The historical context of an artist’s life always shapes his artwork, and such is the case for Aluan Argüelles.
Born in Cuba in the early 1980s, Argüelles began his professional career with monotone paintings that reflected the cinema and newspapers of his homeland. His early paintings use grays and blues to depict stories about Cuba and sometimes thoughts about leaving it.
Based on photographs, all of these paintings appear blurry and unfocused. “The reason for the blur is to allow the mixing of the future and the past. We are at one point now, but the past and future are both unclear,” –Argüelles said in a talk in Williams Hall last Wednesday.
The blur is a focal point of the artwork, and lends itself to the photorealistic style used in these paintings.
In this early series, the only color comes from the Statue of Liberty, a green beacon in the sea of blue and white. Argüelles was heavily influenced by the political unrest of Cuba, and his artwork shows the confines that culture placed on him.
But more recently, he was able to live and work elsewhere, primarily in Sweden. His series of paintings Hacerse el sueco, or Becoming a Swede, focuses on the time he spent in Sweden.
“I was very inspired –it was my first trip outside of Cuba. The series shows how my life was, my enjoyment of it. This is why the paintings are more colorful.” –Argüelles said.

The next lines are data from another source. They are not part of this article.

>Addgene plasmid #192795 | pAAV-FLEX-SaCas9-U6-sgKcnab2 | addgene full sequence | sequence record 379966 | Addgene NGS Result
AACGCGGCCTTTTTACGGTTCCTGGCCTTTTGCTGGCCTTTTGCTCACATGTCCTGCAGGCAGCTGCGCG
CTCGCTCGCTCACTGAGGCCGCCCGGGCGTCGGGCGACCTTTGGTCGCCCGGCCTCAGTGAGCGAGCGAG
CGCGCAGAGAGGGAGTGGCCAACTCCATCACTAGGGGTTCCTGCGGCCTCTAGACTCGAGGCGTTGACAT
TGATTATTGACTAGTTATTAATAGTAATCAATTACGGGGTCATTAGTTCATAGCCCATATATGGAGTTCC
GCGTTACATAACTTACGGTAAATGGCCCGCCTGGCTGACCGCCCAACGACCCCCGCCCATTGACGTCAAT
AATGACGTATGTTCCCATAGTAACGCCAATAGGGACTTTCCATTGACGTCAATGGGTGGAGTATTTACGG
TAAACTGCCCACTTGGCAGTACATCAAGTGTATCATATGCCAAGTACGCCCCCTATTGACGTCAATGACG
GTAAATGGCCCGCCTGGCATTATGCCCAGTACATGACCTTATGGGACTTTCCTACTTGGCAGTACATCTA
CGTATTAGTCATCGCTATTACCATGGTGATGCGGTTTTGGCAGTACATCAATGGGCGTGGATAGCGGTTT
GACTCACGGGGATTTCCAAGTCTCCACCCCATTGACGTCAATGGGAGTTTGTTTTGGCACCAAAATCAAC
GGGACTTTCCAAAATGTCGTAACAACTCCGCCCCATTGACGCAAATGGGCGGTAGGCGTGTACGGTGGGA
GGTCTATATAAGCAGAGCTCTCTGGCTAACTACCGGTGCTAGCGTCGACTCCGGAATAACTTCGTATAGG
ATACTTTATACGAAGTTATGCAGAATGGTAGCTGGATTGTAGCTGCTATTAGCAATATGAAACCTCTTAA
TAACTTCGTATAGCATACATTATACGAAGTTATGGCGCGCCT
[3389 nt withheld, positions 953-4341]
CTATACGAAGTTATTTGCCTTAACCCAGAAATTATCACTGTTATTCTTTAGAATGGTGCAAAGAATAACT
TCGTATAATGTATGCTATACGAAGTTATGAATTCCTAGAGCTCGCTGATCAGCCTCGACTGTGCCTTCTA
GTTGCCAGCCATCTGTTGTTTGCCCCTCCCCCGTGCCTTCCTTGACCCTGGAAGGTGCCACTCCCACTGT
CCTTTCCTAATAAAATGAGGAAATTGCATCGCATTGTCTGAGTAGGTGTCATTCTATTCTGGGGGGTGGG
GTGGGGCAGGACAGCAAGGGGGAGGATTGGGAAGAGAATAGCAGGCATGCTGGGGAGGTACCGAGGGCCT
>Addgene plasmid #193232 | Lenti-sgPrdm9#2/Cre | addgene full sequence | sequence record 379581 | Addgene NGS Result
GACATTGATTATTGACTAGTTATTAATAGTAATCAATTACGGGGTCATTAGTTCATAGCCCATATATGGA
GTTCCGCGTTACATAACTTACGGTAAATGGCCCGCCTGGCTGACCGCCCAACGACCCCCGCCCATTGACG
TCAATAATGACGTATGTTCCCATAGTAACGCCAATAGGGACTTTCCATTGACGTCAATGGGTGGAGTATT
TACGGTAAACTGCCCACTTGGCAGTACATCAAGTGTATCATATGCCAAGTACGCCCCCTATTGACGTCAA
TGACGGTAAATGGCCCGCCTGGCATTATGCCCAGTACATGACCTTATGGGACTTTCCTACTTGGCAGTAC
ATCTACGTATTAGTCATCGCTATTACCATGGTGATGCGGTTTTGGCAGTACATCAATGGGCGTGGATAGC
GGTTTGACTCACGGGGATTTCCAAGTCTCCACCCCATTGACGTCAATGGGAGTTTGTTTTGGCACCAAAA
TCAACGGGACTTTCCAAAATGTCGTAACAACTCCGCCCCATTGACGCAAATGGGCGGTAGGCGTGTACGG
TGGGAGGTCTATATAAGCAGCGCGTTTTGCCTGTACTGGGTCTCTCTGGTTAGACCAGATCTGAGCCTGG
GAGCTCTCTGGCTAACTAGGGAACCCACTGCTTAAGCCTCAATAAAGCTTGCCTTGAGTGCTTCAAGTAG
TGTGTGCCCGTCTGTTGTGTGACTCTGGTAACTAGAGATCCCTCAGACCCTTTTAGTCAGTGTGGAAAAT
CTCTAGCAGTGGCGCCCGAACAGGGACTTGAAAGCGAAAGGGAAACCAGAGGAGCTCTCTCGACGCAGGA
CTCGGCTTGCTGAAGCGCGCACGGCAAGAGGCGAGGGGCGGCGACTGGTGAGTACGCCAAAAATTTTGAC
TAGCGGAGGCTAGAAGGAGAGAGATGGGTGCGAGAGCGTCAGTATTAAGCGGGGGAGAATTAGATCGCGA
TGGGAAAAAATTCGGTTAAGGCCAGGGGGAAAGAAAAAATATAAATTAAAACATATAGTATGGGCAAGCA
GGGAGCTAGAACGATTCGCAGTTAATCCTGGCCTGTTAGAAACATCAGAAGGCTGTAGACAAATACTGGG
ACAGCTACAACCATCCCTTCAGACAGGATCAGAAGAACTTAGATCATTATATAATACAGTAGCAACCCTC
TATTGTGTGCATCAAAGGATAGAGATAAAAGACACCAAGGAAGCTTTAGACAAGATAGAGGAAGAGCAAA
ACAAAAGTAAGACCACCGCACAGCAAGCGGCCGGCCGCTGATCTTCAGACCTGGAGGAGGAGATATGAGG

Indeed, the paintings are quite different from his Cuban work. The colors are prominent and varied, the blur is gone, and, while they are still based on photographs, there is much less concern for realism in the paintings.
There is consistency among all of his work, and it is the reason they are based on photographs. Argüelles prefers not to become caught up in the actual act of painting. He tries instead to focus on the conceptual aspects of the art, the stories he can tell with it.
These stories also come through in his non-paint-based artwork. His installations, or “public interventions” as he calls them, get his points across equally well.
Huésped, or Guest, is a Twitter-type feed of events from the perspective of a Cuban government worker. The text is projected onto a wall or other large surface, and the story cycles repeatedly. While fictional, the story allows the viewer to see into the life of a government worker and see what’s really going on.
Argüelles’ paintings are currently on display in the Colburn Gallery in Williams Hall. A Burlington version of Huésped will be making an appearance on Nov 9 at the Flynndog at 308 Flynn Ave. The show starts at 6 p.m.